Customizing transitional care for North Carolina Medicaid patients
Healthcare organizations are increasingly trying to crunch data to find patients who are at risk of being hospitalized and returning to the hospital soon after going home. But finding them doesn’t mean they’ll all respond to the same kinds of interventions.
A not-for-profit group that works closely with the North Carolina Medicaid agency has developed a data-driven transitional-care program intended to connect the right patients with the resources that are most likely to work.
The physician-led Community Care of North Carolina, which coordinates care for 1.4 million Medicaid beneficiaries, created an algorithm two years ago based on transitional care delivered to more than 100,000 patients. The process produces an “impactability score.”
“Traditional models look at risk,” said Dr. Tom Wroth, CEO and chief medical officer of North Carolina Community Care Networks, the Medicaid arm of CCNC. The impactability score, Wroth said, “predicts prospectively which patients are going to benefit from which transitional-care interventions.”
With this approach, CCNC has significantly reduced hospitalizations for some of the state’s sickest patients. In March it was selected as the winner of the inaugural Hearst Health Prize, a $100,000 award recognizing outstanding achievement in managing or improving health.
Since the program began in 2008, hospital admission rates for Medicaid recipients with multiple chronic medical conditions have declined by 10%, according to the organization. Readmissions for the same group have dropped by 16%.
For example, a 6-year-old boy had more than 30 emergency department and hospital visits in a year because of seizures. One episode resulted in a 16-day hospital stay. Under the transitional-care program, a care manager helped the boy’s mother find a new pediatrician and get a referral to a neurologist who initiated a new treatment plan. A few weeks later, the boy was stabilized with the help of medication and went seizure-free for almost a year.
The success of the model relies on a broad menu of interventions. The individual components of the program— which supports about 2,600 Medicaid patients each month—aren’t revolutionary. They include coordinating communications and linking patients back to primary-care providers.
One key element is rigorous medication management. A team that might include a case manager, pharmacist and primary-care physician gathers medication lists from all of the providers a patient has seen. The team then generates a consolidated, costeffective medication regimen.
The pharmacist is a crucial part of the transitional-care team. CCNC has empowered about 300 pharmacies to take an active role in patients’ care. The pharmacies have access to the organization’s informatics platform. Since patients tend to visit the pharmacy more often than they see their primary-care physician, it offers opportunities for additional touch points and follow-up.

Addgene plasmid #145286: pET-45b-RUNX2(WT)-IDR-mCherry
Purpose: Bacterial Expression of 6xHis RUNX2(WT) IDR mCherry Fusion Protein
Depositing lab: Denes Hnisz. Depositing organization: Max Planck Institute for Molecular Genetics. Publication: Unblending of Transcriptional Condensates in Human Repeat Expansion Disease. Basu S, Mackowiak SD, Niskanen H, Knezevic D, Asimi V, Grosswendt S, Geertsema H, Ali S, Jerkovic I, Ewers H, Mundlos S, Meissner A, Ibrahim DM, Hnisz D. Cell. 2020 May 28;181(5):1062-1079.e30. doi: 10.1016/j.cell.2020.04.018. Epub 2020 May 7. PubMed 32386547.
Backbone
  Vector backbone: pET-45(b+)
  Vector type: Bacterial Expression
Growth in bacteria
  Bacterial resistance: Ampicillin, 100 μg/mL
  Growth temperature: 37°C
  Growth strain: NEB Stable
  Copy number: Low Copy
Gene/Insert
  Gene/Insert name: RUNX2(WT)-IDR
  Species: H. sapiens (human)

The role of the care manager—typically either a registered nurse or a social worker—is also critical. CCNC trains care managers to be the “quarterback” of the care team and use motivational interviewing and other techniques to strengthen the likelihood of changing behavior, Wroth said.
Local hires also make a difference. “They have the same accent, they know the patients,” said Paul Mahoney, CCNC’s vice president for communications. While other companies use out-of-state call centers to help direct patients to services, “our folks know what they have here. They know the local players and where the small support operations are.”
CCNC staff are also placed at hospitals that discharge large numbers of Medicaid patients to educate patients and family members on “red flags,” indicating when a doctor or care manager should be called. Care managers follow up soon after discharge.
The transitional period typically lasts about 30 days. During that time, the patient might be referred to other programs for ongoing support. “We’re defragmenting the healthcare system for patients,” Wroth said.
The model, meanwhile, could be upended by the state’s plans to move to a Medicaid managed-care model in which benefits would be administered by private health plans and providerled groups.
While state leaders pursue the necessary federal waiver, CCNC leaders intend to streamline operations so they can continue working as partners with whatever entities assume responsibility for the state’s Medicaid population. The transitional-care approach, Mahoney said, “makes us valuable to any riskbearing entity seeking to operate under the new managed-care system.”